Mastering British Style With Patrick Grant

From Winston Churchill's wardrobe to swimming trunks made out of recycled fishing nets, Patrick Grant is an authority on British menswear

Owner and creative director of E. Tautz, Patrick Grant has a close connection with British menswear and a longstanding interest in heritage tailoring. Grant is responsible for reviving historic menswear brand E. Tautz, once a favourite of Winston Churchill, and transforming it into a highly covetable, modern menswear label. Here he shares his favourite London hangouts and tips on mastering contemporary British style.

 

When did you first develop at interest in fashion?

By the time I was 12 or 13, I remember being very aware of my clothes. In fact, my mum stopped dressing me around then because she got fed up of me being far too picky about the things I wanted to wear! I’d always been very aware of dressing nicely, even on my first day of school I gave myself a haircut in the bathroom mirror at home. Even in my school photos, you can tell that I’m really pleased with how I look in my uniform, my tie is perfectly knotted and everything is immaculate. I just remember being very into looking tidy and right for every occasion.

What do you think are the characteristics that define British style?

I think there’s a quality that underlines everything we do as well as a link to tradition and a sportiness to British clothes that we might not always think of. To my mind, the clothes we wear are mostly derived from old sportswear rather than old military clothing. E. Tautz’s history is as a sporting tailors and our clothes are created for action rather than standing around in. We’ve always cut clothes that work well with the human body. Edward Tautz himself was famous for creating modern sportswear during the 1860s, he was catering to men who spent the majority of their lives taking part in sporting pursuits, mostly equestrian activities. For that reason, he would design knickerbockers as opposed to britches to allow for greater movement. We still maintain that ethos today. For example, we cut our jackets with higher arm holes to allow for more range of movement. A sense of luxury is also paramount. There’s always been a buoyant menswear industry in Britain and it’s always been in quality of materials and quality of workmanship.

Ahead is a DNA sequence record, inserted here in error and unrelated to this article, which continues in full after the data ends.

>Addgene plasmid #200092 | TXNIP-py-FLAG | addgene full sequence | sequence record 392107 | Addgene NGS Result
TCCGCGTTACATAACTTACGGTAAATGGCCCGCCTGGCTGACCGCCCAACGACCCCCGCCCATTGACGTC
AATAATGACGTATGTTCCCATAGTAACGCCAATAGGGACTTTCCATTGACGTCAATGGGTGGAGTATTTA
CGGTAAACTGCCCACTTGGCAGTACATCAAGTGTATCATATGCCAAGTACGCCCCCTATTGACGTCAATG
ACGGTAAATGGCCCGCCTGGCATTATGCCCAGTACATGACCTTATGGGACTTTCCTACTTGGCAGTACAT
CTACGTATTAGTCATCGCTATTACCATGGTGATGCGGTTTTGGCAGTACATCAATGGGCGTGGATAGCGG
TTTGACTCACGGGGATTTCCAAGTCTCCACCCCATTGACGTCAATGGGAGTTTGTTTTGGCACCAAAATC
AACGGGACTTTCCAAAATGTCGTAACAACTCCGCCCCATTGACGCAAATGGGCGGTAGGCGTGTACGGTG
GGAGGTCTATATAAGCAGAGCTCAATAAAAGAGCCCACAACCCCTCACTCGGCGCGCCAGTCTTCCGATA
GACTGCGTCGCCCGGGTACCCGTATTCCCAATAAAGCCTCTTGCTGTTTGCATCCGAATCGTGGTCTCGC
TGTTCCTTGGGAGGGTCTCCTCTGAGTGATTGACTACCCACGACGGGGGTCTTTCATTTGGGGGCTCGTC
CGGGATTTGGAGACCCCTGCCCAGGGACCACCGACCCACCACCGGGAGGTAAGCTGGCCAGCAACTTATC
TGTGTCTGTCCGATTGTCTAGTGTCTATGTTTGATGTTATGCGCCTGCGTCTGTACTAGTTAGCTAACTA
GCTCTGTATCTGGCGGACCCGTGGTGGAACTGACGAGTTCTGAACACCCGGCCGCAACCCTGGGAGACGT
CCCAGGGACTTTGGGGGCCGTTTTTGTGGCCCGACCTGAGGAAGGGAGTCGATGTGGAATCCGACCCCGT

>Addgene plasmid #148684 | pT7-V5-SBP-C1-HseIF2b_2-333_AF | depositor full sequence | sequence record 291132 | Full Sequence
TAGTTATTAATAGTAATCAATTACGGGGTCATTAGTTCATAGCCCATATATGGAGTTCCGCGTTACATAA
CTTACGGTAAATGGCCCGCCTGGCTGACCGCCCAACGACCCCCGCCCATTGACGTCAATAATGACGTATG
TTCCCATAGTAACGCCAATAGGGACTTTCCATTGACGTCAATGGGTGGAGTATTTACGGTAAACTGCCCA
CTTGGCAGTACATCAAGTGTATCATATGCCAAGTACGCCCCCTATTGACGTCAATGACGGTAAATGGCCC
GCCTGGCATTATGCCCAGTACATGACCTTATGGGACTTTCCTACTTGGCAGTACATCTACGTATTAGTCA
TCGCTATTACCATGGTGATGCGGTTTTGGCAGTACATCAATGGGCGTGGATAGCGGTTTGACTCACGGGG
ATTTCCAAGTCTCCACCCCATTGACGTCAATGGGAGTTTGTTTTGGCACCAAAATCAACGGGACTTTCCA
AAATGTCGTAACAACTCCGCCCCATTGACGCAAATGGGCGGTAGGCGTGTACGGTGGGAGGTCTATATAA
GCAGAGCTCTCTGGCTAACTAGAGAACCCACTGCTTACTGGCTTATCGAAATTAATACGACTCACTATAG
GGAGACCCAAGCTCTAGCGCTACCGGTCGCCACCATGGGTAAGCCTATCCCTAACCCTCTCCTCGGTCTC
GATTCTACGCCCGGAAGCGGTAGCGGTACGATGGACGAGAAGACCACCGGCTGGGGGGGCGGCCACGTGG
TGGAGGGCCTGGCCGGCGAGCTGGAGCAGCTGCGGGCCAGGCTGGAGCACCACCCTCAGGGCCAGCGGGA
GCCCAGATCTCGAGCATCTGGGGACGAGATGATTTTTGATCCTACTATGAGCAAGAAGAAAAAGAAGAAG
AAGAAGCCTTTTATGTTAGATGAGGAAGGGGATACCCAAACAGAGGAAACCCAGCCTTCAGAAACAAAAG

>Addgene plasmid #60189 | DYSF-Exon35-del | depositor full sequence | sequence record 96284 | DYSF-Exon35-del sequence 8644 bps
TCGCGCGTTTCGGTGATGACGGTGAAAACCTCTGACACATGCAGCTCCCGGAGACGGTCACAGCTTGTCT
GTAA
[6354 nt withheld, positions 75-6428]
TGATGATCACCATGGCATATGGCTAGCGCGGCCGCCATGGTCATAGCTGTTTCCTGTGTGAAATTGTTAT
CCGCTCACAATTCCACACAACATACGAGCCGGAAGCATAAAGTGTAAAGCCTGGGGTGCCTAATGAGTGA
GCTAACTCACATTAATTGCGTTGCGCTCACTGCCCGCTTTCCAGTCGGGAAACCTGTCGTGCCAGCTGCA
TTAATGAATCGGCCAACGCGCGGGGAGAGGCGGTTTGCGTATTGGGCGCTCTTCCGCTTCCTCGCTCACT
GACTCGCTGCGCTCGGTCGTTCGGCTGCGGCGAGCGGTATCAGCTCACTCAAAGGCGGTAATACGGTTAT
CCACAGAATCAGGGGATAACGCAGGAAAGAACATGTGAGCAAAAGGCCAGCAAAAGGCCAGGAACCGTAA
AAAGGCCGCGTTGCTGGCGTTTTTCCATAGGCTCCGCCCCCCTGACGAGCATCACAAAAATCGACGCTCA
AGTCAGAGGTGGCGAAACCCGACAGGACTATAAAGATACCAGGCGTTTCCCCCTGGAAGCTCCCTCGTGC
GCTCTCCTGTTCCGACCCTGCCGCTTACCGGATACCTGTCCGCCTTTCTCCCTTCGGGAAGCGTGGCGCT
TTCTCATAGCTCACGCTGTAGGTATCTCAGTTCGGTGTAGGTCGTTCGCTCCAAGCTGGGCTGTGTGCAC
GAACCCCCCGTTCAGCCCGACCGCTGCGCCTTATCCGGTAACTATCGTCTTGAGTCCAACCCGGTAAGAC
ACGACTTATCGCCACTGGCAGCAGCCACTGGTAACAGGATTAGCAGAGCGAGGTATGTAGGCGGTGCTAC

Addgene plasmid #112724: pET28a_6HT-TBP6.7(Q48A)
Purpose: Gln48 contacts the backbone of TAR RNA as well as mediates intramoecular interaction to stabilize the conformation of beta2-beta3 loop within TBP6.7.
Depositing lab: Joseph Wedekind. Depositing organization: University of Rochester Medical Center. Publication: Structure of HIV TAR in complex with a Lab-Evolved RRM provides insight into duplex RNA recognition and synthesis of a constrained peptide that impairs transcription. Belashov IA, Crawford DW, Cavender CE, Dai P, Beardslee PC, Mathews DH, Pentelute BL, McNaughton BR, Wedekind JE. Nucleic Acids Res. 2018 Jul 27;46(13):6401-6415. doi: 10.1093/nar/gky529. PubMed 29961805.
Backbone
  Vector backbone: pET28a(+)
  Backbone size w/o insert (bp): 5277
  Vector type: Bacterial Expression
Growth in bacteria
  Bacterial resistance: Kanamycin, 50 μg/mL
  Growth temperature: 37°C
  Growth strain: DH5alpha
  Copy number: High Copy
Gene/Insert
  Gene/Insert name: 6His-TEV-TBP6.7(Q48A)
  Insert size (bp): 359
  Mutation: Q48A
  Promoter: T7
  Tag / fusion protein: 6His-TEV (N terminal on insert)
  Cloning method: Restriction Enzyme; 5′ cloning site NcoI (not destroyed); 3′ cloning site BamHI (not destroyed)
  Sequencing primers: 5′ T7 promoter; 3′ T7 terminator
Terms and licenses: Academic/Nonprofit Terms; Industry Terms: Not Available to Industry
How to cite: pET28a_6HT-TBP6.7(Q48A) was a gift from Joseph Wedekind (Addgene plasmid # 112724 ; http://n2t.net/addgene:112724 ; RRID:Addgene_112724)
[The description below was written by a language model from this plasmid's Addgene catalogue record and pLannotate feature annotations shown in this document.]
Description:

You’re credited with reviving the historic British E. Tautz label in 2009. What attracted you to the brand?

For me, it had this fascinating pioneering, sporting heritage. Edward Tautz started off as the head cutter at Hammond & Co, which had been in operation from the 1770s, and had been the royal sporting tailor, famed for its riding coats and britches. Tautz left there to found his own house and create, what was at the time, really innovative sportswear. The brand used the most modern fabrics available in the 1860s and 70s and were committed to making functional sports clothes that allowed men the opportunity to enjoy sport in a different way. Previous to that, men had been playing golf in top hats, frock coats and starched, collared shirts. Tautz was an innovator, using tweeds for sportswear which was a novel idea at the time and, as such, his creations attracted an amazing clientele, with multiple royal warrants granted from across Europe. The young Winston Churchill was also a massive fan of E. Tautz’s britches and the company even made his jockey silks. I really love the fact that E. Tautz is a brand rooted in a sense of modernity and functional luxury.

 

How would you spend an ideal day in London?

On a sunny summer’s day, I’d cycle into town, have a long breakfast at Fischer’s, maybe go visit the Royal Academy or the Tate. I’d also spend some time relaxing in a park and maybe have a Negroni at Duke’s followed by dinner somewhere fantastic. For me, cycling around London is a real joy. There’s so much to see and it really gives you a sense of how extraordinary the city is. If I had a bit more time, I’d probably enjoy a bike ride around Richmond Park too.

Who are your favourite British style icons?

I really love Jarvis Cocker, he has a real sense of personal identity through his clothing. The same can be said of David Hockney, who’s well known for his unique and personal style and also Prince Charles, who is a very classic dresser but there’s a lot of his personality there too; the tiny tie hole, the cut of his double-breasted suit, the lapel pin, his button hole. I like men who have a very clear sense of their own personal style and you can see their personality through their clothing.

Do you have any secrets to packing the perfect holiday wardrobe?

I’m a real uniform dresser so for the summer, I have a fairly set packing list. A pair of very lightweight black cotton shorts, plenty of oversized cotton or linen shirts and a pair of sandals. I’ll also make sure I pack a lightweight cotton navy blue sweater and swimwear from Fourth Element which makes very cool swimming trunks out of recycled fishing nets.